I'm still a body end dot guy so this one is new to me: What is the value of an 8E2 resistor? It can't be 8^2, and if it was 8.2Ω, it should be 8R2. Or, as usual, am I missing something obvious again? I'm like that Farside kid trying to enter the Engineering Bldg. He was pushing on the door with all his might while the sign on the door said pull. It is an isolation resistor at the output of a 5532 opamp driving a 32Ω headphone from a 4.5v supply. Is this explained somewhere? Thank you, Joe

Maybe it's like a personalized license plate, "eight-e-two" But seriously, you have it in your hand, don't you? Measure it with an ohm meter. My guess is 8.2 ohms because that would protect the amplifier and not waste most of the power for the headphones like an 82 or an 800 ohm resistor.

The minimum allowed supply voltage for an NE5532 is 6V but yours is 4.5V that might drop to 3V. Not good. The datasheet for an NE5532 opamp shows the minimum load is 600 ohms and the minimum output into 600 ohms is 12V. Then the maximum current is 12/600= 20mA. Your load is 32 + 8.2= 40.2 ohms. Then a peak of 20mA produces a peak output of 40.2 x 0.02= 0.8V. Then the maximum output is 0.57V RMS. The maximum power in each earphone is 6.4mW RMS. Not very loud.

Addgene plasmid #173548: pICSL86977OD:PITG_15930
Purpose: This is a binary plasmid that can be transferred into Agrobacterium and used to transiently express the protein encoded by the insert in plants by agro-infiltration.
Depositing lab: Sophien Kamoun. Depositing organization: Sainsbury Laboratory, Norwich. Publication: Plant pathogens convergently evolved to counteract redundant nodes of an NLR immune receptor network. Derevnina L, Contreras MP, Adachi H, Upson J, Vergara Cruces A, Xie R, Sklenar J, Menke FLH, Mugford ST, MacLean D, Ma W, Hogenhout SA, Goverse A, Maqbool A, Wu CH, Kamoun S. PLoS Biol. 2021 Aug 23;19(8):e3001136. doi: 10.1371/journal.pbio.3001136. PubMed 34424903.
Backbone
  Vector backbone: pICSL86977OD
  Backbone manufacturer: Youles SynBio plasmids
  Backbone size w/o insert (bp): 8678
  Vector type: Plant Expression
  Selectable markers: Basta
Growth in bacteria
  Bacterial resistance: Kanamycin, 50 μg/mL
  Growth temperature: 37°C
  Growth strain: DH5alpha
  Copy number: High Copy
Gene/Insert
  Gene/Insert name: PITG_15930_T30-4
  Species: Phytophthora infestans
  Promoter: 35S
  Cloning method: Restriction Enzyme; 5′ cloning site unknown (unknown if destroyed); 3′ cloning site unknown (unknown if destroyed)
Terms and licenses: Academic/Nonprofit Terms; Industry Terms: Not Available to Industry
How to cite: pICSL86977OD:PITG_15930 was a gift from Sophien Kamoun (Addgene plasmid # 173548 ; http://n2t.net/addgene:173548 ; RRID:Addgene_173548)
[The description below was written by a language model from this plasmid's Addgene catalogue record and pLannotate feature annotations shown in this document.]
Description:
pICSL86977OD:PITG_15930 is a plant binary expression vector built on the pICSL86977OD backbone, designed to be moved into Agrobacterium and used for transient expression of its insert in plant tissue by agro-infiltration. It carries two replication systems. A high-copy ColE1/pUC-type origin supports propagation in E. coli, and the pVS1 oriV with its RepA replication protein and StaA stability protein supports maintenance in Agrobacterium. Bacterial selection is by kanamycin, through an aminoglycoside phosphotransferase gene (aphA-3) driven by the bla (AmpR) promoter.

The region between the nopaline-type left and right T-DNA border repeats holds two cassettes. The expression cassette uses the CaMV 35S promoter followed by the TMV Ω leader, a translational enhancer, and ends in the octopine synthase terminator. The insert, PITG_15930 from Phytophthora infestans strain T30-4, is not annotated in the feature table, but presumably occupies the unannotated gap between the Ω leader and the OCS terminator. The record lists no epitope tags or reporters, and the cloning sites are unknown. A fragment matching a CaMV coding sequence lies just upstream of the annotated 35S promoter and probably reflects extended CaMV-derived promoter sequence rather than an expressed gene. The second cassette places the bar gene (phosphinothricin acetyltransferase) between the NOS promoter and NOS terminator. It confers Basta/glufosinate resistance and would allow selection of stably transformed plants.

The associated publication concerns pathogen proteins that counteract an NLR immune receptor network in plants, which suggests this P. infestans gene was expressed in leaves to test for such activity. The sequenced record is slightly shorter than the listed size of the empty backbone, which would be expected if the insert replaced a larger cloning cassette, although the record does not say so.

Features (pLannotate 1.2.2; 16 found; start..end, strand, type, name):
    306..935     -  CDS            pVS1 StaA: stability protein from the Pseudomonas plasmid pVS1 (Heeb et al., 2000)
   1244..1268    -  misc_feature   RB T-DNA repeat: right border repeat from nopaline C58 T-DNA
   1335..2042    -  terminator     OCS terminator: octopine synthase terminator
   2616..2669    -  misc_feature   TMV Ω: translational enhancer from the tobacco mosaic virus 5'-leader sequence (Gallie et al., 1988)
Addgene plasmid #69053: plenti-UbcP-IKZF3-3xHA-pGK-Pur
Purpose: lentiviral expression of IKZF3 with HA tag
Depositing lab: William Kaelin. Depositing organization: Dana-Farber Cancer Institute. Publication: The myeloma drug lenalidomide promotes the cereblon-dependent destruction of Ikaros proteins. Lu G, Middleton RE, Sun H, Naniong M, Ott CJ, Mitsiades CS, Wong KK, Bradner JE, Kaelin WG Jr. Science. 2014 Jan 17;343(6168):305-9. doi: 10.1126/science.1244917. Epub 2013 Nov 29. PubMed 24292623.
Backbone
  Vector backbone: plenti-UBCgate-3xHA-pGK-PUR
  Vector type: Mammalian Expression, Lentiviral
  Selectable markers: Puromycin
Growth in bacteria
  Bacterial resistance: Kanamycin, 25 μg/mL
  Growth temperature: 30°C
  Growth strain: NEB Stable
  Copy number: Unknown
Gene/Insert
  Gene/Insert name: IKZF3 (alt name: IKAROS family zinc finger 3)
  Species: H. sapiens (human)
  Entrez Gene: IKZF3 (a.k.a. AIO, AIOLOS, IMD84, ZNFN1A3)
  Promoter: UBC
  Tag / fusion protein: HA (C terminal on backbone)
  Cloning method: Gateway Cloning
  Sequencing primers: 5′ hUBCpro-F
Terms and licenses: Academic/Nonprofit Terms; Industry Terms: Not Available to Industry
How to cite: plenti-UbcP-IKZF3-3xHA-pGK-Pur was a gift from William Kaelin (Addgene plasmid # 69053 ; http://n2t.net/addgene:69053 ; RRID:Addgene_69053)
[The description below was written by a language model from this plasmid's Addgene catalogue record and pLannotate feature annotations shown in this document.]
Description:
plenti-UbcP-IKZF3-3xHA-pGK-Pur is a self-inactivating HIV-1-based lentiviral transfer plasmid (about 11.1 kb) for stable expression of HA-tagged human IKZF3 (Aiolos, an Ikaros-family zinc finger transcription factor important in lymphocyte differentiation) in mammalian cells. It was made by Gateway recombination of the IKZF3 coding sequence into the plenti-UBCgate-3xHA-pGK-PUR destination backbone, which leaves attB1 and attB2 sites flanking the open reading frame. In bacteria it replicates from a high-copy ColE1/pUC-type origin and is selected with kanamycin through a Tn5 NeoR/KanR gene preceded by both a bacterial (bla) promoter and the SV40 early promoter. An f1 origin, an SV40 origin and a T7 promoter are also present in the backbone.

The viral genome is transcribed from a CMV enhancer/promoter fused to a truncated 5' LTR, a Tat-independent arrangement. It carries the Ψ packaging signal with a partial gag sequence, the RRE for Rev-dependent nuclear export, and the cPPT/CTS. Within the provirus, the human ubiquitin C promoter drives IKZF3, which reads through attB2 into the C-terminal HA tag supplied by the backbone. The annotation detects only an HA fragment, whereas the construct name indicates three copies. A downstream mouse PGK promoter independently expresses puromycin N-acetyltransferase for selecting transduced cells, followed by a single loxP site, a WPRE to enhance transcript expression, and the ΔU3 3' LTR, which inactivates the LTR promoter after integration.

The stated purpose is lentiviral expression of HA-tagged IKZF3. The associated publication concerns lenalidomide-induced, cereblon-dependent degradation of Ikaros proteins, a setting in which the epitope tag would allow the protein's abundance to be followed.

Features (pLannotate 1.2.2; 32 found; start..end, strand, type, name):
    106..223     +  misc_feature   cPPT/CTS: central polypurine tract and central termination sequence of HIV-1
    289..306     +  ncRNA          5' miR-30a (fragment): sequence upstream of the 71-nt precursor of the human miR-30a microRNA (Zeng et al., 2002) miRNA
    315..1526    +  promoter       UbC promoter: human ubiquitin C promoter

By no means is this "my amplifier". I've been Googling to see how other people make headphone amps. Lots of options, some much better and some much worse than others, obviously the 5532 solution as is done by Vellman in their $10 kit is not acceptable. I've been gyrating around 1/2 of a TL074 in parallel. or 1/4 of a TLC074. The TLCx looks like a nice part. If there's something better than it, please let me know. #12- I don't have that 8E2 in my hand, its only on paper. I wanted to figure out the simple circuit but didn't want to assume what an "8E2" was. I'm confident it's a typo, E and R are next to each other on the keyboard.

I second your suspicion that it is just a typo. I wouldn't be too surprised to discover that there is some convention for using a different letter to indicate different types of resistors, but I've never heard of it and it would have to apply even when a units prefix was available to use as the radix mark.

I've seen E used as R in that way. It was a long time ago, in some European designs. Philips, I think. I never knew the reason behind it.

I agree with Kris. Both E and R have been used to symbolize "ohms", and it varies from country to country. I'm willing to bet that it's 8.2 ohms.